Malabsorption and Blood sodium decreased

Summary:

Blood sodium decreased is reported only by a few people with Malabsorption.

The study analyzes which people have Blood sodium decreased with Malabsorption. It is created by eHealthMe based on 4 people who have Blood sodium decreased and Malabsorption from the Food and Drug Administration (FDA), and is updated regularly.

Phase IV trials are used to detect adverse drug outcomes and monitor drug effectiveness in the real world. With medical big data and AI algorithms, eHealthMe is running millions of phase IV trials and makes the results available to the public. Our original studies have been referenced on 600+ medical publications including The Lancet, Mayo Clinic Proceedings, and Nature.



On Jun, 14, 2022

4 people who have Malabsorption and Blood Sodium Decreased are studied.


What is Malabsorption?

Malabsorption (a state arising from abnormality in absorption of food nutrients across the gastrointestinal (gi) tract) is found to be associated with 1,668 drugs and 973 conditions by eHealthMe.

What is Blood sodium decreased?

Blood sodium decreased is found to be associated with 2,062 drugs and 1,503 conditions by eHealthMe.

Number of Blood sodium decreased in Malabsorption reports submitted per year:

Would you have Blood sodium decreased when you have Malabsorption?

Gender of people who have Malabsorption and experienced Blood Sodium Decreased *:

  • female: 100 %
  • male: 0.0 %

Common co-existing conditions for these people *:

  1. Narcolepsy (brain's inability to regulate sleep-wake cycles normally): 4 people, 100.00%
  2. Hypothyroidism (abnormally low activity of the thyroid gland, resulting in retardation of growth and mental development): 4 people, 100.00%
  3. High Blood Pressure: 4 people, 100.00%
  4. Depression: 4 people, 100.00%
  5. Stress And Anxiety: 1 person, 25.00%

Common drugs taken by these people *:

  1. Xyrem: 4 people, 100.00%
  2. Ritalin La: 4 people, 100.00%
  3. Levothroid: 4 people, 100.00%
  4. Evista: 4 people, 100.00%
  5. Effexor: 3 people, 75.00%
  6. Nuvigil: 1 person, 25.00%
  7. Nexium: 1 person, 25.00%
  8. Medrol: 1 person, 25.00%
  9. Effexor Xr: 1 person, 25.00%

Common symptoms for these people *:

  1. Stress And Anxiety: 4 people, 100.00%
  2. Fatigue (feeling of tiredness): 4 people, 100.00%
  3. Tremor (trembling or shaking movements in one or more parts of your body): 3 people, 75.00%
  4. Renal Impairment (severely reduced kidney function): 3 people, 75.00%
  5. Weakness: 1 person, 25.00%
  6. Serum Serotonin Decreased: 1 person, 25.00%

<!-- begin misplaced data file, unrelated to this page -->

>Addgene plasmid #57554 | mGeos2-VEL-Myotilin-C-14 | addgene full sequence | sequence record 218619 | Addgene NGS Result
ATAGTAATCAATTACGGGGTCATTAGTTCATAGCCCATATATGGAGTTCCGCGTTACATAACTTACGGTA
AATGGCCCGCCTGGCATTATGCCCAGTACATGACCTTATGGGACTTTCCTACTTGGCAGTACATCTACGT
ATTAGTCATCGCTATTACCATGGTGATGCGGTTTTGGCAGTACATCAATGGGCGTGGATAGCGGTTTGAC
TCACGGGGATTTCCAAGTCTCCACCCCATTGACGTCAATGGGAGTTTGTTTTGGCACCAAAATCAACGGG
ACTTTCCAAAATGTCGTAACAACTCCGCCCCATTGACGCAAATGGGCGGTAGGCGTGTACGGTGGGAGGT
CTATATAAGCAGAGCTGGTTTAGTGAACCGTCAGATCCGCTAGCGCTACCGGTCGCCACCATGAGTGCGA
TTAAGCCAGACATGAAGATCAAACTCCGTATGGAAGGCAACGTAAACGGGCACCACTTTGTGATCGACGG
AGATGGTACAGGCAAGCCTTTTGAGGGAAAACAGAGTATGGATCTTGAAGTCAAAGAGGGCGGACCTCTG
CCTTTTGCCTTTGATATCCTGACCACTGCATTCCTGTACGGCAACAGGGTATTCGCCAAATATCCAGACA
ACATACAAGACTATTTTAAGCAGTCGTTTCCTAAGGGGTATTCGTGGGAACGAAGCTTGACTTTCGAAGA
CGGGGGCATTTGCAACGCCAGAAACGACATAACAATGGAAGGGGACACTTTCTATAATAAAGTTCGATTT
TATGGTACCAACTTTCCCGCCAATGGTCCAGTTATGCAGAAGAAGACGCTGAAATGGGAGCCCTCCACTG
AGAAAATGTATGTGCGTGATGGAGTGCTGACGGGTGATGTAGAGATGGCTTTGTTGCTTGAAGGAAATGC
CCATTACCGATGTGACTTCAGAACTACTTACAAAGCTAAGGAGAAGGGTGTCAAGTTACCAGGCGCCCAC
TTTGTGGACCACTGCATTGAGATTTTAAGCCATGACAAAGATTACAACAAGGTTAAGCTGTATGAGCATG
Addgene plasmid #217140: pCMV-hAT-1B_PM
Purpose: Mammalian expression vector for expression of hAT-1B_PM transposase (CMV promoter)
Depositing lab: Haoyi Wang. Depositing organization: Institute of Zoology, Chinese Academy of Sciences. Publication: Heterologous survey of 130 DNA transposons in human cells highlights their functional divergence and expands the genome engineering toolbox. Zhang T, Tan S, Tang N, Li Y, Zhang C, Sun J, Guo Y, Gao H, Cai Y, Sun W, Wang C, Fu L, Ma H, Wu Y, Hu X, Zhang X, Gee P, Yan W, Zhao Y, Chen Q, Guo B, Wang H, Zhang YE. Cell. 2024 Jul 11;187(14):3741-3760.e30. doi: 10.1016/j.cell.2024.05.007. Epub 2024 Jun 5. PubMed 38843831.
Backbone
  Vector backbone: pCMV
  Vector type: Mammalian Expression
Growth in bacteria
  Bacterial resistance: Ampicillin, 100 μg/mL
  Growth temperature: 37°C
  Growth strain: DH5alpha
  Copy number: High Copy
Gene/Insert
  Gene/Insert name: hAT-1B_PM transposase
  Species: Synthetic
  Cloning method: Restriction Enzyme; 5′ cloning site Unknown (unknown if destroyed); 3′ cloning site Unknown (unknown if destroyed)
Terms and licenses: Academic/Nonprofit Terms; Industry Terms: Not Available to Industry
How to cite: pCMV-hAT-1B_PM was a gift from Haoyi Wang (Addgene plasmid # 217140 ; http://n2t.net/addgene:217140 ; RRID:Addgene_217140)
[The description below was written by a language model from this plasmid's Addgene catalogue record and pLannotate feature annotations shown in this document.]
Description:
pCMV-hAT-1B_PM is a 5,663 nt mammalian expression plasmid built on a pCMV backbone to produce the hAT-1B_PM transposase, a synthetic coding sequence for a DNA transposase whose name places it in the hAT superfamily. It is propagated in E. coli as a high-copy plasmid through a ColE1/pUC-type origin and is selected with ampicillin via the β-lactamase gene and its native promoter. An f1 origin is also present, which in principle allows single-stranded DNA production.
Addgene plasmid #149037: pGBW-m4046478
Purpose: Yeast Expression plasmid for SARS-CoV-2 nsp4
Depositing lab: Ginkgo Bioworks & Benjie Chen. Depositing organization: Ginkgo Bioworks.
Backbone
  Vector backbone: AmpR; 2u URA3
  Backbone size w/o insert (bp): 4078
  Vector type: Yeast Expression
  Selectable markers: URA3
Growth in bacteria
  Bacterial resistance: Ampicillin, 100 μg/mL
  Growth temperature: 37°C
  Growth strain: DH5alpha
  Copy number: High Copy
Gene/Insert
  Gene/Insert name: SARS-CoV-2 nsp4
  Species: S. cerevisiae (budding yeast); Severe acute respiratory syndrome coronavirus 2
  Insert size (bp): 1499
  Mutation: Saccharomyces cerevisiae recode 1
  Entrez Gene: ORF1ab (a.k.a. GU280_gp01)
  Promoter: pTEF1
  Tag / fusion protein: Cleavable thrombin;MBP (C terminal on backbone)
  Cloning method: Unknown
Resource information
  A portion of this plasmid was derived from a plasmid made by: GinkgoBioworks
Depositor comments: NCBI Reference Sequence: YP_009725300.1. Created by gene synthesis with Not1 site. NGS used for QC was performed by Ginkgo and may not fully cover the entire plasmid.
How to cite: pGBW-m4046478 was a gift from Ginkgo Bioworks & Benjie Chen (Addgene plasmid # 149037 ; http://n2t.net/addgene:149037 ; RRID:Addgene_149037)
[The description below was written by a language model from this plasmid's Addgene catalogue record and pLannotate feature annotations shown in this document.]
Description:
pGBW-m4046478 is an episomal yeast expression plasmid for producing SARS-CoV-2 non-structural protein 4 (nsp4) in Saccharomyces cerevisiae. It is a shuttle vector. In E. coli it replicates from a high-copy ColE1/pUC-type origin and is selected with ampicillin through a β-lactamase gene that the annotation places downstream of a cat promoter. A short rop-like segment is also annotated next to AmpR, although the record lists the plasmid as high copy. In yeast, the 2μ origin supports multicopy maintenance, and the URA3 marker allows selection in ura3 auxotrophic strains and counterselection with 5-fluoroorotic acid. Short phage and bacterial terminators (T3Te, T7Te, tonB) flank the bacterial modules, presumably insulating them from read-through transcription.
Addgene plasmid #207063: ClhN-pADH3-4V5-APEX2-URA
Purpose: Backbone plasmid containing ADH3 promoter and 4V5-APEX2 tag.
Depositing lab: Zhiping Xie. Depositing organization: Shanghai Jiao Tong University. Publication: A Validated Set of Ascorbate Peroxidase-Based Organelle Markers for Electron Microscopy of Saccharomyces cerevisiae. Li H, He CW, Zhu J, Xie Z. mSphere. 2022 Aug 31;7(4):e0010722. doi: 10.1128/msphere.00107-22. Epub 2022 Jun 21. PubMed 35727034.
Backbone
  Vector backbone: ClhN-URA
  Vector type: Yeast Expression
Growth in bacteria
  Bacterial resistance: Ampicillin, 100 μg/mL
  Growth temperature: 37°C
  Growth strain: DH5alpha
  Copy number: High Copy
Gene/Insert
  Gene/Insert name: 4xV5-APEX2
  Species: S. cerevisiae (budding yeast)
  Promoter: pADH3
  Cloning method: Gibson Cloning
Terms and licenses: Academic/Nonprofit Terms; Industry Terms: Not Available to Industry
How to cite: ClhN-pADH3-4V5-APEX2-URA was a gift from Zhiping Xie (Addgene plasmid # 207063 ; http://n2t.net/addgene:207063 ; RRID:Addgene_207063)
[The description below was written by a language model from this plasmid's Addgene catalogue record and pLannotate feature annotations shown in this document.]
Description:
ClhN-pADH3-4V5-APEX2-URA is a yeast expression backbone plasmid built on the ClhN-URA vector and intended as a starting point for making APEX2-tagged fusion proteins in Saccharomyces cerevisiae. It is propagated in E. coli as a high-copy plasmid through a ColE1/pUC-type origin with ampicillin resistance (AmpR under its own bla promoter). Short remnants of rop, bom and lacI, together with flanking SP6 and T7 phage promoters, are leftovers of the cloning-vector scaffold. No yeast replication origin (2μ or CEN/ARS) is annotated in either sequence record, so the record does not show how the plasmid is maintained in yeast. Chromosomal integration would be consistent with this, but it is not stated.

7. High Blood Pressure: 1 person, 25.00%
  8. Blood Folate Decreased: 1 person, 25.00%

* Approximation only. Some reports may have incomplete information.

Do you take medications and have Blood sodium decreased?

Check whether Blood sodium decreased is associated with a drug or a condition

How to use the study?

You can discuss the study with your doctor, to ensure that all drug risks and benefits are fully discussed and understood.




All the drugs that are associated with Blood sodium decreased:

Common conditions associated with Blood sodium decreased:

All the conditions that are associated with Blood sodium decreased:

How the study uses the data?

The study is based on Blood sodium decreased and Malabsorption, and their synonyms.

Who is eHealthMe?

With medical big data and proven AI algorithms, eHealthMe provides a platform for everyone to run phase IV clinical trials. We study millions of patients and 5,000 more each day. Results of our real-world drug study have been referenced on 600+ medical publications, including The Lancet, Mayo Clinic Proceedings, and Nature. Our analysis results are available to researchers, health care professionals, patients (testimonials), and software developers (open API).

WARNING, DISCLAIMER, USE FOR PUBLICATION

WARNING: Please DO NOT STOP MEDICATIONS without first consulting a physician since doing so could be hazardous to your health.

DISCLAIMER: All material available on eHealthMe.com is for informational purposes only, and is not a substitute for medical advice, diagnosis, or treatment provided by a qualified healthcare provider. All information is observation-only. Our phase IV clinical studies alone cannot establish cause-effect relationship. Different individuals may respond to medication in different ways. Every effort has been made to ensure that all information is accurate, up-to-date, and complete, but no guarantee is made to that effect. The use of the eHealthMe site and its content is at your own risk.

If you use this eHealthMe study on publication, please acknowledge it with a citation: study title, URL, accessed date.